Revelstoke council gets lesson on rats from Interior Health

Anita Ely from Interior Health gives city a crash course on dealing with rats

Rats have been on people’s minds for the last year, with many people reporting a sudden infestation of the nefarious rodents in Revelstoke last summer.

Anita Ely, an environmental health officer with Interior Health, attended council’s Committee of the Whole meeting on Thursday to make a presentation about rats.

They’re an issue because they can damage your homes, contaminate food and water, and transmit diseases. Fortunately, the diseases that rats are known for transmitting are mostly not present in Canada.

“The reason in B.C. that rodents aren’t as much of a health concern is because these diseases aren’t present or very rarely seen in Canada,” she said.

The one that has been found is Hanta virus, which was found in the southern Okanagan and whose source was wild deer mice.

Ely went over the different types of rats and how to identify which might be running around your home or yard. They could be Norway rats (the largest), black rats or roof rats; you can tell the difference based on the size of their droppings — bigger rats leave bigger droppings.

To deal with rats, the key is to eliminate their habitat. That means getting rid of the food, shelter and water they need to survive. Make sure they can’t get into your garbage or compost, ensure there’s no standing pools of water they can drink from, and keep your grass cut — rats love to hide in long grass, where they’re safe from predators.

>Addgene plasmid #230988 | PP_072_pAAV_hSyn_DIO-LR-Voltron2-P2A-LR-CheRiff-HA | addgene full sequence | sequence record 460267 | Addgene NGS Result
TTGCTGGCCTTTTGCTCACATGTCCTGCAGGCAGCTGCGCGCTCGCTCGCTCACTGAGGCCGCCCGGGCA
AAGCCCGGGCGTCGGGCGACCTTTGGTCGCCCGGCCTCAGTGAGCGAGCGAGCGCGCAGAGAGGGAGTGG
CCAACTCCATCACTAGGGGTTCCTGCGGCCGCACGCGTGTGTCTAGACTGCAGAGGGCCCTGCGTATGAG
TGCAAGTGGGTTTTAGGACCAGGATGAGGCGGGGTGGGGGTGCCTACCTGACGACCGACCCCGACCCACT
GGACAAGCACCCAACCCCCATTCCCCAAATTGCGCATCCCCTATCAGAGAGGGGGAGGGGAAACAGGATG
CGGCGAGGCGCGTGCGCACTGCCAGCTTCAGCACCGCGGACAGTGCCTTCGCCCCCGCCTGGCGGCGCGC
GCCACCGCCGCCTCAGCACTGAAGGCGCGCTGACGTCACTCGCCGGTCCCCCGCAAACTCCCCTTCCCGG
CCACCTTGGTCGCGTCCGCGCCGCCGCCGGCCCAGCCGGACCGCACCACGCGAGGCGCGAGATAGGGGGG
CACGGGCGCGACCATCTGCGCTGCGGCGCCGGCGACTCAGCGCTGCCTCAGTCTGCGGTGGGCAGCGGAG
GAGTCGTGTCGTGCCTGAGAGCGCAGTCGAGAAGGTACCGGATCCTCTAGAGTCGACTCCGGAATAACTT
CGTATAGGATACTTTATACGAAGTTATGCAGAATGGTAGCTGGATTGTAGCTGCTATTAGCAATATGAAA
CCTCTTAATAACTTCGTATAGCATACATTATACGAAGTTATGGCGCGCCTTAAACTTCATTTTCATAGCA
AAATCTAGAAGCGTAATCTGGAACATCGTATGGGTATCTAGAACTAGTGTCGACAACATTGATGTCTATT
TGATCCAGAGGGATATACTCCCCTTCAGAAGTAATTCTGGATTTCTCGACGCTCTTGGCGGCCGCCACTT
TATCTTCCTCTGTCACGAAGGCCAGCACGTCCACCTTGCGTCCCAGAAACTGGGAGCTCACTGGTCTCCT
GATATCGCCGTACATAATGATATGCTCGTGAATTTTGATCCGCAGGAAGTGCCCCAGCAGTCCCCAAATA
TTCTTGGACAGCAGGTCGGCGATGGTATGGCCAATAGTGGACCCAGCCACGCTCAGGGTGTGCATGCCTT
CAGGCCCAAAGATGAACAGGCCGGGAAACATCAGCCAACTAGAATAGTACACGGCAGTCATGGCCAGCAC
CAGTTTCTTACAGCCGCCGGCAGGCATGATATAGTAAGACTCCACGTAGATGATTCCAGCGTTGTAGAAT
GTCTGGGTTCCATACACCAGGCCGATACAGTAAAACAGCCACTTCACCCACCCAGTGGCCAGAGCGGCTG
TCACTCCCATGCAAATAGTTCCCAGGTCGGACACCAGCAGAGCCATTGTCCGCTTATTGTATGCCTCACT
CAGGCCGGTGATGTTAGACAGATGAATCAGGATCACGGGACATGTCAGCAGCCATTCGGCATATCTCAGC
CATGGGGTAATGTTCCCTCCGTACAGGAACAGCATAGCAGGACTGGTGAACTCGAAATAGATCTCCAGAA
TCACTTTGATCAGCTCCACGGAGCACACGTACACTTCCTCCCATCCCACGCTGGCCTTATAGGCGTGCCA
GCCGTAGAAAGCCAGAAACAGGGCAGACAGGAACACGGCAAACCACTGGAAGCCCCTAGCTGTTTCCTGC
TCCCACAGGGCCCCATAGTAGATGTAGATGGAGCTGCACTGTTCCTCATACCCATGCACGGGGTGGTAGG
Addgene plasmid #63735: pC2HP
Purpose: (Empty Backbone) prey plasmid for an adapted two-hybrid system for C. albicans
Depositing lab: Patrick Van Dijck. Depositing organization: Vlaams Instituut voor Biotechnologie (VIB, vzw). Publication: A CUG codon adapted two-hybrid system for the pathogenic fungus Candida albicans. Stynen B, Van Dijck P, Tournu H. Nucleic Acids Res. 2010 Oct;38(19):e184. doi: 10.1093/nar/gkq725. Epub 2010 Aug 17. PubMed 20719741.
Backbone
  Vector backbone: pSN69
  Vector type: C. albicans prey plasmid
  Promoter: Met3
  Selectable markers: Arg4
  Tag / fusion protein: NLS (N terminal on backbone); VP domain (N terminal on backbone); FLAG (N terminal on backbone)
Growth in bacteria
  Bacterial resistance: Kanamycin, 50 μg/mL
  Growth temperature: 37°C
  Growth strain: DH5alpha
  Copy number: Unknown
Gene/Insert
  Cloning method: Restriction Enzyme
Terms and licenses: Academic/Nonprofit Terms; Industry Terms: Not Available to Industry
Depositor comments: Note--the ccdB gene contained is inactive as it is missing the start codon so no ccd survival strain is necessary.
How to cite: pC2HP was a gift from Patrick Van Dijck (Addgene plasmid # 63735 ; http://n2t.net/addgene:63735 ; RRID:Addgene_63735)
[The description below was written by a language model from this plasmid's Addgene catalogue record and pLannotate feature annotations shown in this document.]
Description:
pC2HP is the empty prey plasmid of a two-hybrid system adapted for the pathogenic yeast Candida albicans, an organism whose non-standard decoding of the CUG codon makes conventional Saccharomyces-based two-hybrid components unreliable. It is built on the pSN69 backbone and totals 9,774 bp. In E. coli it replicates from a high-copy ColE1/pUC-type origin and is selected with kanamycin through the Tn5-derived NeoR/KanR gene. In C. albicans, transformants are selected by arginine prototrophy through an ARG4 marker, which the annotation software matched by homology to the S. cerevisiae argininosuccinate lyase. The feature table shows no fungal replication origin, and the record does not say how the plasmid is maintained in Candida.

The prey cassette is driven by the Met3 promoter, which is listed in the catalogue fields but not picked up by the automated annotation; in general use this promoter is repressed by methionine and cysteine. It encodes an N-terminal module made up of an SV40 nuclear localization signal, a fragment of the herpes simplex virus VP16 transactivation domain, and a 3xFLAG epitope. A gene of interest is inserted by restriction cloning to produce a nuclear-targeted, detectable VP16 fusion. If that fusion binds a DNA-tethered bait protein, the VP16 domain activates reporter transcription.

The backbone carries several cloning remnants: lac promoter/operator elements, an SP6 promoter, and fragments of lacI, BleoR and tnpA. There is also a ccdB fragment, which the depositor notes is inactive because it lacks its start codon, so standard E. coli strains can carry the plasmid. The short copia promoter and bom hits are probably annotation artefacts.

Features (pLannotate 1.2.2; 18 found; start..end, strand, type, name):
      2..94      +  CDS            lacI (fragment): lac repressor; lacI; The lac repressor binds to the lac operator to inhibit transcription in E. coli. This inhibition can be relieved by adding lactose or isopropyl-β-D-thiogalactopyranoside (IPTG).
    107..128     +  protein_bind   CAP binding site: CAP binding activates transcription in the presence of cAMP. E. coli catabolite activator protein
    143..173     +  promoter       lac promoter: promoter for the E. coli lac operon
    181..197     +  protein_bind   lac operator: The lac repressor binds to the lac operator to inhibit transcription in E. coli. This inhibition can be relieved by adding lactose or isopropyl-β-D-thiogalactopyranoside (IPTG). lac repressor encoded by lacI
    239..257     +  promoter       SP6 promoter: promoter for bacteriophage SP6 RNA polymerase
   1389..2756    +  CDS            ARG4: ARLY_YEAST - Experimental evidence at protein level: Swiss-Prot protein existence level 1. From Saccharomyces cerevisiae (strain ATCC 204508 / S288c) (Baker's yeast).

“When we’re thinking about preventatives measures, the trick is to see your house or yard the way a mouse or rat would. They see your house or yard as a habitat,” said Ely. “If you’ve made it an environment they’re not wanting to stay in, you can then move on to preventing them from coming into your house.”

That means sealing off any cracks and covering vents with metal screenings.

“Don’t forget that in the summer time, when you leave doors or windows open for fresh air, there’s an opportunity for them to come in,” she said. “In the fall, they’re looking for a nice warm place to spend the winter, and your house is perfect.”

Ely recommended snap traps or live traps to catch rodents. If you think you need poison, she says to hire a professional. “You can get unintentional harm from the poison,” she said.

If rodents have left a mess, wear a mask and gloves to clean up. Use hot water and soap, scrub it away and wash the mess down the drain.

Mayor Mark McKee said rodent control is everyone’s responsibility. “By having more information about what we can do about it, we can hopefully get a handle on it and not have it expand any more than it is, and hopefully it’s going to go in the other direction,” he said.